Governor Kitzhaber today thanked the LCDC for moving forward on a decision to adopt an amendment to Oregon's Territorial Sea Plan.
John A. Kitzhaber, M.D.

JANUARY 25, 2013


Amended Territorial Sea Plan protects natural resources, fisheries and coastal views
(Salem, OR) — Governor Kitzhaber today thanked the Oregon Land Conservation and Development Commission for moving forward on a decision to adopt an amendment to Oregon's Territorial Sea Plan. LCDC members approved the amendment, which will allow for future siting of marine renewable energy development projects, at an all-day public meeting yesterday, January 24.
“Oregon has long been a leader in renewable energy development, and energy issues will have the single greatest impact on Oregon in the coming decade,” said Governor Kitzhaber. “This balanced proposal shows Oregon can thoughtfully support this emerging and promising industry while protecting our coastal communities’ quality of life, our commercial and recreational fisheries, and a coastline that all Oregonians treasure.”
With the LCDC's decision, Oregon's Territorial Sea Plan now guides the siting of wave energy and other forms of marine renewable energy to areas that pose the least conflict with existing ocean uses and natural resources. The Territorial Sea Plan amendment adopted by LCDC identifies four "Renewable Energy Suitability Study Areas" where initial development of wave energy will be encouraged. When specific projects are proposed, developers will have to show that they will meet standards for protecting ecological resources, fishing and other existing uses, and coastal views. Marine renewable energy developers can also seek approval for projects in other areas off Oregon’s coast, but will have to meet more stringent standards.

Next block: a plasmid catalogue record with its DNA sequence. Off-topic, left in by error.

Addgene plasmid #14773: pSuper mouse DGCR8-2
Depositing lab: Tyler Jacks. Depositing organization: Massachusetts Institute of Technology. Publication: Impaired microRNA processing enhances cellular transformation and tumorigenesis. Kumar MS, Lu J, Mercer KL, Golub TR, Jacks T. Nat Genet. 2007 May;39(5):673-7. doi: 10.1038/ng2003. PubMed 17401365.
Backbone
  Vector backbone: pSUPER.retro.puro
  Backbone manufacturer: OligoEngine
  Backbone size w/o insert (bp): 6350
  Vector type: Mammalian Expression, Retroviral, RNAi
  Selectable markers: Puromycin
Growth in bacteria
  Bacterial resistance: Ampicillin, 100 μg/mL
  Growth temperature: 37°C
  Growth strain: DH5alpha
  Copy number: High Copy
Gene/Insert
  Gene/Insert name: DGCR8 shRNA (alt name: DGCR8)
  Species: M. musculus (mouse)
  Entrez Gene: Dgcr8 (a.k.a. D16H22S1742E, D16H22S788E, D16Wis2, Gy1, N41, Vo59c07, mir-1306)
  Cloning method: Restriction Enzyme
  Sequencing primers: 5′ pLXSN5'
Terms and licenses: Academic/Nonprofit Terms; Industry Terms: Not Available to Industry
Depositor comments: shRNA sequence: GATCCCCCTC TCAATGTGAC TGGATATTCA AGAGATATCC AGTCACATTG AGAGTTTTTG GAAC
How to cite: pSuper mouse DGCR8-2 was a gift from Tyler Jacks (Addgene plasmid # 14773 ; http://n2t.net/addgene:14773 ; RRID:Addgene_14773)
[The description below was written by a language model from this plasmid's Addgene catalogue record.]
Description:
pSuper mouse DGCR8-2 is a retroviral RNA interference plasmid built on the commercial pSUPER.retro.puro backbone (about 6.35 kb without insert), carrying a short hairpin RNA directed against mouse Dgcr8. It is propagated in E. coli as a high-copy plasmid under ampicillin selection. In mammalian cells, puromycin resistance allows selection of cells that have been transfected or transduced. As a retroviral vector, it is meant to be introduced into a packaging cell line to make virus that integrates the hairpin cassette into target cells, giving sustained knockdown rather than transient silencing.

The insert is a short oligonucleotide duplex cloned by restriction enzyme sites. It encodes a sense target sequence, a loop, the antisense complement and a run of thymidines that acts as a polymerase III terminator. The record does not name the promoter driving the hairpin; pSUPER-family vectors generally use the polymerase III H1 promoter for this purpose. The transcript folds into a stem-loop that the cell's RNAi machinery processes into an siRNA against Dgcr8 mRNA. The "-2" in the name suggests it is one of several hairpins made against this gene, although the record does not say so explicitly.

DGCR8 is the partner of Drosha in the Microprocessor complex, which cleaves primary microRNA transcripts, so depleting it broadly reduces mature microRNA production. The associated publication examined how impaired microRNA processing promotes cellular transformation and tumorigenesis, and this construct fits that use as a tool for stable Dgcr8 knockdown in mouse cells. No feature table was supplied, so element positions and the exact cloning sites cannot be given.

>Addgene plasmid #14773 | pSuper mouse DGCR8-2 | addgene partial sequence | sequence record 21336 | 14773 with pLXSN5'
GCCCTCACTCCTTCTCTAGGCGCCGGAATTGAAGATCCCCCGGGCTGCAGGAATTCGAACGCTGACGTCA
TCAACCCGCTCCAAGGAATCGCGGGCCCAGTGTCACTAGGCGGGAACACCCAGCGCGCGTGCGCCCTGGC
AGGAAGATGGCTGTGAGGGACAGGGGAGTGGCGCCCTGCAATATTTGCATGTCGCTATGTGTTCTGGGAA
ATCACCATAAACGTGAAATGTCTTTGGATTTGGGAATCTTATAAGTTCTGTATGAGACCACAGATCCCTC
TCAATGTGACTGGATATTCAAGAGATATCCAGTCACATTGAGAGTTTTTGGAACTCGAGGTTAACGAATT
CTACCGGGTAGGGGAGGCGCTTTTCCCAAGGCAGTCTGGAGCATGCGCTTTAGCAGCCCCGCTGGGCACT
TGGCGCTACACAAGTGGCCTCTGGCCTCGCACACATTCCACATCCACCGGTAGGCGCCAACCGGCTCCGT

Oregon's Territorial Sea Plan covers state waters extending three miles out from the shoreline. The plan was developed over more than three years, with dozens of public meetings along the coast. LCDC's decision was informed by the recommendations of the Oregon Ocean Policy Advisory Council, which advises the Governor on ocean issues, and a committee appointed by LCDC to represent a wide range of interests on Oregon's coast.
“The oceans will play an important role in the next generation of clean energy development,” said Lisa Schwartz, Director of the Oregon Department of Energy. “The Governor’s 10-Year Energy Action Plan identified responsibly-sited wave energy as having the potential to help power Oregon coastal communities.”
Oregon has invested more than $10 million in the Oregon Wave Energy Trust, created by the Oregon Innovation Council, to fund research and other projects to accelerate the development of wave power in Oregon. The Northwest National Marine Renewable Energy Center at Oregon State University deployed the first wave energy test system in the United States off Newport, and earlier this month announced it will site a larger, grid-connected testing facility in federal waters off Newport. This spring, Ocean Power Technologies plans to deploy the first federally-licensed commercial wave energy device off Reedsport.